Salome – Opera in one Act to a libretto by the composer based on Hedwig Lachmann’s German translation of the French play Salomé by Oscar Wilde [semi-staged; sung in German with English surtitles]
Narraboth – Andrew Staples
Herodias’s page – Anna Burford
First Soldier – Andrew Greenan
Second Soldier – Alan Ewing
Jokanaan (John the Baptist) – James Rutherford
A Cappadocian / Fifth Jew – Andri Bjorn Robertsson
Salome – Lise Lindstrom
A slave / Second Jew– Paul Curievici
Herod – Kim Begley
Herodias – Birgit Remmert
First Jew – Hubert Francis
Third Jew – James Edwards
Fourth Jew – Alun Rhys-Jenkins
First Nazarene – David Soar
Second Nazarene – Oliver Johnston
Bournemouth Symphony Orchestra
Joe Austin – Director
Reviewed by: Alexander Campbell
Reviewed: 2 October, 2015
Venue: Symphony Hall, Birmingham, England
From the quiet foreboding clarinet flourish that opens Salome to the final thunderous chords that complete the opera this was a performance where the orchestra was very much centre-stage, literally so on this occasion. Concert or semi-staged performances of Salome are fewer in number than Elektra, as the latter relies on the dialogue between the characters. For Salome the action as directed by Joe Austin enveloped the orchestra. The characters generally made their appearances from behind, circling the Bournemouth Symphony to arrive at the front of the stage when in the spotlight.
Even Salome circled slowly during the first part of the ‘Dance of the Seven Veils’ – here given a languorous but exciting rendition. The only passage that failed dramatically was the desperate suicide of Narraboth – a tricky moment to manage effectively in a full staging, it passed by here in an almost perfunctory fashion. Sure, Salome herself may be unconcerned, but surely the others characters should react with a little point and the audience should feel uneasy or even shocked at it.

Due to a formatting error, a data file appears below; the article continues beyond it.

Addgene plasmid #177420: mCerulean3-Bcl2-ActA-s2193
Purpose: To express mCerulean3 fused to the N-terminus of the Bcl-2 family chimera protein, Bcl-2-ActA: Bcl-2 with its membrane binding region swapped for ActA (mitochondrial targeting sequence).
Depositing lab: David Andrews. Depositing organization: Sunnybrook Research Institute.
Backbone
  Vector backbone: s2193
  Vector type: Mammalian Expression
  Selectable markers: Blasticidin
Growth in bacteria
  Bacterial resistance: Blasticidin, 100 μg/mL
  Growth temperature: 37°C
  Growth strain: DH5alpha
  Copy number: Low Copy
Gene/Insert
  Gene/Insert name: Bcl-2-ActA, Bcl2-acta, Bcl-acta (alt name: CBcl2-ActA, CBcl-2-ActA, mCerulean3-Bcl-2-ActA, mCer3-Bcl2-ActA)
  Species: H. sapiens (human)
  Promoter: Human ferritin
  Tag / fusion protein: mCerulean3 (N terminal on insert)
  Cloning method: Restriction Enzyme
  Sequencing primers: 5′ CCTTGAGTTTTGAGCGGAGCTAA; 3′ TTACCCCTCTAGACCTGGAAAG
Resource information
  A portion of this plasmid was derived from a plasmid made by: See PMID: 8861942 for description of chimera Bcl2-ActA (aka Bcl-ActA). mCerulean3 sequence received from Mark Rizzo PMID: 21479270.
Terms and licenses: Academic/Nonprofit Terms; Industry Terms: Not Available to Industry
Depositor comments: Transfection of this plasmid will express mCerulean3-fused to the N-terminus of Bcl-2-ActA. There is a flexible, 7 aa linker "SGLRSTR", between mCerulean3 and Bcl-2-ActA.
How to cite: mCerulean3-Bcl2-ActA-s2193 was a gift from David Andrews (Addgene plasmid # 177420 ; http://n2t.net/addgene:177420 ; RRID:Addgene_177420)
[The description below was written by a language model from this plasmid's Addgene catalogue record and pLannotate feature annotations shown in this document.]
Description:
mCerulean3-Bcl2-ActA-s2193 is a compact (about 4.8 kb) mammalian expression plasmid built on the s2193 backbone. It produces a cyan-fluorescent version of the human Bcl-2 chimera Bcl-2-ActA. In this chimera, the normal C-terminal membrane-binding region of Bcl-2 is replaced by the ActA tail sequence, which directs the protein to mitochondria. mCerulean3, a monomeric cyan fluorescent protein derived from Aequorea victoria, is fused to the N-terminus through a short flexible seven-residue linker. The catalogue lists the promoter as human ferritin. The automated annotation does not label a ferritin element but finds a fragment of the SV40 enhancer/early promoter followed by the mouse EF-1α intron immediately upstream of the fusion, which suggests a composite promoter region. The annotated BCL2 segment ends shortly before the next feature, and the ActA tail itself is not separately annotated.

Elsewhere there was a surer directorial hand – even some unexpected wit from Birgit Remmert and Kim Begley as respectively Herodias and Herod. Remmert’s subtle hand-movements around her own neck as Herod was describing the hitherto hidden jewels and riches he would heap on Salome should she change her request for Jokanaan’s head was such an instance. Similarly Begley’s Herod had a preening quality that was both amusing and disturbing in equal measure.
It was great to hear the score without the confines of a pit, Kirill Karabits and his Bournemouth forces making every felicity ring out, clean of texture and wide of dynamic range. Tempos felt unerringly right and appropriate to dramatic context.
The cast was vocally and theatrically strong. Salome was sung by Lise Lindstrom. Her voice is ample but not over-heavy, lending credibility to the girlish aspects of the character. It also has a silvery quality, but she can turn on a metallic edge which enhanced the projection of Salome’s petulant and implacable utterances. Only in the lower ranges was an occasional lack of punch evident, particularly at “Ich achte nicht auf die Stimme meiner Mutter…”, which felt unduly forced. Her colouring of the text was otherwise exemplary – and the surtitles really helped here. Her performance culminated in as intense a ‘final scene’ as could be heard today; she brought Salome’s misguided innocence to the fore, eliciting some sympathy for the character.
James Rutherford was an imposing and charismatic Jokanaan, sounding as well off-stage as on. His aloofness from the action was powerful. Kim Begley proved that having a more-heroic voice for Herod is vastly preferable to that of a whining character-tenor; his was an excellent performance with lots of textual nuance and vivid characterisation of this vacillating, unhappy and vain man somewhat out of his depth politically. Birgit Remmert delivered the vocally ungrateful role of Herodias with authority, her manipulative side to the fore.
In the smaller roles there was some superb singing notably from Anna Burford’s rich-voiced page, Andrew Staples’s romantic Narraboth and from David Soar’s charismatic First Nazarene. This was a rewarding evening.